Lesson: Surprise. Don’t be bound by continuity or preconceived notions.
If it was difficult for the 007 producers to innovate James Bond after twenty formulaic films, imagine the insane task J.J. Abrams and company had in front of them when deciding to reboot Star Trek. The franchise had collectively produced five television series across thirty separate TV seasons and 726 episodes, in addition to ten feature films and a vast amount of literature. And all of it, for the most part, had attempted to exist within one unified continuity, a continuity so dense and complicated that telling new stories had become a significant challenge.
So what did Abrams and writers Roberto Orci and Alex Kurtzman decide to do? They chose to send Spock and some bitter Romulans back in time to blow the whole damn thing up.
And it. Was. Genius.
One cannot describe in words the giddy joy of watching Abrams’ Star Trek for the first time. It felt unbelievable to watch this insane, audacious story play out, to see the Star Trek universe we know and love changed into something fresh, original, and utterly unpredictable. The core plot device – Nero travels back in time and begins meddling with history – is such a simple idea, yet its ramifications are complex and multifaceted, allowing Abrams to achieve something that Star Trek had not grasped in years: The element of surprise.
With the wonderful young cast Abrams assembled playing each part to perfection, it felt profoundly disorientating to see recognizable versions of Kirk, Scott, McCoy, and the other classic characters thrust into a situation where we could not be sure, even for a second, of their fate. With continuity swept away in a massive black hole, these characters were dynamic again, their story relevant and engrossing once more. Abrams captured much of what makes Star Trek special – the optimistic vision of the future, mankind’s symbiotic relationship with technology, strategy-based warfare, etc. – but he also expanded the boundaries of the franchise by leaps and bounds. This was Star Trek, but different. And it was absolutely invigorating.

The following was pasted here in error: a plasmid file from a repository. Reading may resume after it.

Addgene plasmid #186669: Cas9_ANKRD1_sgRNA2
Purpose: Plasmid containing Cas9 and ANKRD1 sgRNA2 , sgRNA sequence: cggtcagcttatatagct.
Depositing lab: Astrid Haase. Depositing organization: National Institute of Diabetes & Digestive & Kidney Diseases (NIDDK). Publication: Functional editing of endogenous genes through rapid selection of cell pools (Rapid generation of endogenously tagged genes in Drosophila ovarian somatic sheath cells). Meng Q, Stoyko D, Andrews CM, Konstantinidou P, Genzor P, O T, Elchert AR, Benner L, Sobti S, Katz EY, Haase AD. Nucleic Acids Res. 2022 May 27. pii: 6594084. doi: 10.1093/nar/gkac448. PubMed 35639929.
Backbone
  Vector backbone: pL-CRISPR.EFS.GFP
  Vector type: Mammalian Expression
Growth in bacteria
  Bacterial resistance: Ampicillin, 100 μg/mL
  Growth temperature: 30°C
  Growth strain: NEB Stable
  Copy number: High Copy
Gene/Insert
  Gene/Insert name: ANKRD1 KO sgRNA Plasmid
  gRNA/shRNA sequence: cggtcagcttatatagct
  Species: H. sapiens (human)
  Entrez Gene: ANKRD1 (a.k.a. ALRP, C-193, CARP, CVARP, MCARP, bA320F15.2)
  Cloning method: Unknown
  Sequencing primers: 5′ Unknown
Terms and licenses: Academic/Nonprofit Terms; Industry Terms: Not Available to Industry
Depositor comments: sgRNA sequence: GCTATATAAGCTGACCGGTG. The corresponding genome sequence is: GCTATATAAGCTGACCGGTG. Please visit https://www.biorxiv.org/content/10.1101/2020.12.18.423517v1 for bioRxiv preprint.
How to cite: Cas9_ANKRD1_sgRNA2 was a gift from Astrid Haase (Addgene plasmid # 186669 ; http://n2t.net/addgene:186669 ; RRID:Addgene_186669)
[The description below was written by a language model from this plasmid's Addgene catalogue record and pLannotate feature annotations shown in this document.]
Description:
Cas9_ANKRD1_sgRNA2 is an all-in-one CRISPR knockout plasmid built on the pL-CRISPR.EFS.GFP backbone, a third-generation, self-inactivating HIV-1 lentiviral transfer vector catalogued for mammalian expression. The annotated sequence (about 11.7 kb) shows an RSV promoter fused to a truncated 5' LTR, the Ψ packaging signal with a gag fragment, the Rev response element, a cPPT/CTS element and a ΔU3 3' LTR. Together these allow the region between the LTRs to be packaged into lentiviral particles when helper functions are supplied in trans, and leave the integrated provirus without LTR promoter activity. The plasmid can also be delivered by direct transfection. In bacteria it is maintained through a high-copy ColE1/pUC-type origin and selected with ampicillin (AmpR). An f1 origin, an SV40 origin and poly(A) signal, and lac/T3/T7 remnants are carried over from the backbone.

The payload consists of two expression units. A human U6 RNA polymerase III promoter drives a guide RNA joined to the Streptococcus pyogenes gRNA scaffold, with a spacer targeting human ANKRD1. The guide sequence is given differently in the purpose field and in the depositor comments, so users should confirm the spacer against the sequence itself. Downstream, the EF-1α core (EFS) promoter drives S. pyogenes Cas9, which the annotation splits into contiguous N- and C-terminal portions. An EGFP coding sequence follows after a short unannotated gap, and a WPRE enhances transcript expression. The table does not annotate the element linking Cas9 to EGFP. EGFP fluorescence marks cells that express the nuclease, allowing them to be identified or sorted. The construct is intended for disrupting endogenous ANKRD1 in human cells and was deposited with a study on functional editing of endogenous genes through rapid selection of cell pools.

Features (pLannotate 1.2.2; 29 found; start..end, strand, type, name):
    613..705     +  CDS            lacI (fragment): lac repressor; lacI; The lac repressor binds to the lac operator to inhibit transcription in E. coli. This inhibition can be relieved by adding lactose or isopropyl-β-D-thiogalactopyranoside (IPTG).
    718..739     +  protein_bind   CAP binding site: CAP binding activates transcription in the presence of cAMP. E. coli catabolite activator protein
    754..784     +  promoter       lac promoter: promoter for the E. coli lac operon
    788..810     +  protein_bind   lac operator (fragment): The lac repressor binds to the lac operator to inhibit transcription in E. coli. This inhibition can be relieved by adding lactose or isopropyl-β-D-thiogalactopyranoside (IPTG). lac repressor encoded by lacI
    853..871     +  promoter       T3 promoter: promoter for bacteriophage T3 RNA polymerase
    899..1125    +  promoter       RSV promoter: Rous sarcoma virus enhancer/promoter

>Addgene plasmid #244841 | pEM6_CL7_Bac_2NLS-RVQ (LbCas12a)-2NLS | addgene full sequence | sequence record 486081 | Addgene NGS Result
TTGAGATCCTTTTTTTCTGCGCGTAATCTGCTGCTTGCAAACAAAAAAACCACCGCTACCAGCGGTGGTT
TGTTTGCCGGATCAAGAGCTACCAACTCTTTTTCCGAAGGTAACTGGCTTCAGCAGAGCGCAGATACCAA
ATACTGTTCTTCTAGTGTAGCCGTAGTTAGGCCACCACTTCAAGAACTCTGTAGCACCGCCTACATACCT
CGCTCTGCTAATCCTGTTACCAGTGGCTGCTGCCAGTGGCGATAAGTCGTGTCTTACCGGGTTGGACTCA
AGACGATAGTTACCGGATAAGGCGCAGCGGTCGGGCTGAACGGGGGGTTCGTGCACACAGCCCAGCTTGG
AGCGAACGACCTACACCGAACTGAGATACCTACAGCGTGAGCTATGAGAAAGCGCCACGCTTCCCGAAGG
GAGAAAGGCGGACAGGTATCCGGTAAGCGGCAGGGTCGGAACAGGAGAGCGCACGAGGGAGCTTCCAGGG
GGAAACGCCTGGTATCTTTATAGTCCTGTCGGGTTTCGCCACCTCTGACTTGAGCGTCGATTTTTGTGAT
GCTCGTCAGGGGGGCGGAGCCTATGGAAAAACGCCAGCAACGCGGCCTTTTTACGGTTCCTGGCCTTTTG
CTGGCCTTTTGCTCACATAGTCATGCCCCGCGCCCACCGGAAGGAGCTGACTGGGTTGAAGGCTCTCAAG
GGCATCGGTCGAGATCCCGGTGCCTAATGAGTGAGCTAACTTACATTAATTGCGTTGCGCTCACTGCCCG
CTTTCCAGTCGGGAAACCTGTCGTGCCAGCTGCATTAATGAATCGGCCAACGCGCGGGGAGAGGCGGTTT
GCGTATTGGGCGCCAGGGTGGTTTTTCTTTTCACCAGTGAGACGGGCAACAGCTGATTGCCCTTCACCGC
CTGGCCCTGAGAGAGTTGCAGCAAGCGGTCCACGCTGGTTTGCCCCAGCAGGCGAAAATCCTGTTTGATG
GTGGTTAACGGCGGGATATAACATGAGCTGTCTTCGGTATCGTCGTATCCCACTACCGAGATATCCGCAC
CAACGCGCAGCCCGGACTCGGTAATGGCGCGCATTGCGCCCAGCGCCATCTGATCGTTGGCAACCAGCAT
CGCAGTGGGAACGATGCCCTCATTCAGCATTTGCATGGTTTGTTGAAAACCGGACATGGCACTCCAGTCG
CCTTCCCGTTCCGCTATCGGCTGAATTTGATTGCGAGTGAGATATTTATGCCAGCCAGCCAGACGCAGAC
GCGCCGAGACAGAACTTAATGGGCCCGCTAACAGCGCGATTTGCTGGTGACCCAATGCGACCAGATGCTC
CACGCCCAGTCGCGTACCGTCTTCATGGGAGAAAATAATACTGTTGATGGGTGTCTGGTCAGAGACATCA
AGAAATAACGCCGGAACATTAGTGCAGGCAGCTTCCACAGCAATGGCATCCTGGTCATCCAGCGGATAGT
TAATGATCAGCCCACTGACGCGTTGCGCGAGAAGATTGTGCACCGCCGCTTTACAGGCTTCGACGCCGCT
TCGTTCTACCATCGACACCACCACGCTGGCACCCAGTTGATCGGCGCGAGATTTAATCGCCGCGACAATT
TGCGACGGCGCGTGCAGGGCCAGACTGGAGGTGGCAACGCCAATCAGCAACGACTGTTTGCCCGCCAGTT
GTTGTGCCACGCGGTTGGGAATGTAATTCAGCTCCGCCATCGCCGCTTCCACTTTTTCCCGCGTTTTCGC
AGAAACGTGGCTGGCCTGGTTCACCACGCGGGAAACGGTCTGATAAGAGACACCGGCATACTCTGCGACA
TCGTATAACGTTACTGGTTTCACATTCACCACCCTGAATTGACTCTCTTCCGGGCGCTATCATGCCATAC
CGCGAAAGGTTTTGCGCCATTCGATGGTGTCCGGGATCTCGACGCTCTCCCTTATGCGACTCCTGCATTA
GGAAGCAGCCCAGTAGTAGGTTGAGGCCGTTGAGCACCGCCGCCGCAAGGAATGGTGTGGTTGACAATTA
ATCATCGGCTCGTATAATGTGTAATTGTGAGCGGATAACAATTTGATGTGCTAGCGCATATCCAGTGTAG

No reboot has ever created an atmosphere of stimulating unpredictability quite as well as Star Trek, but all of them would do well to learn by the film’s example. The main reason for a reboot is to offer the audience a fresh take on something that has grown mundane, and to do so by turning the ordinary into the height of excitement seems like the best-case scenario. Don’t be afraid of angering fans, either. For the most part, Star Trek was warmly embraced by even hardcore Trek nerds, and it expanded the franchise’s audience far past the typical fan-base. The film proved that when crafting a reboot, surprise can be the most valuable tool.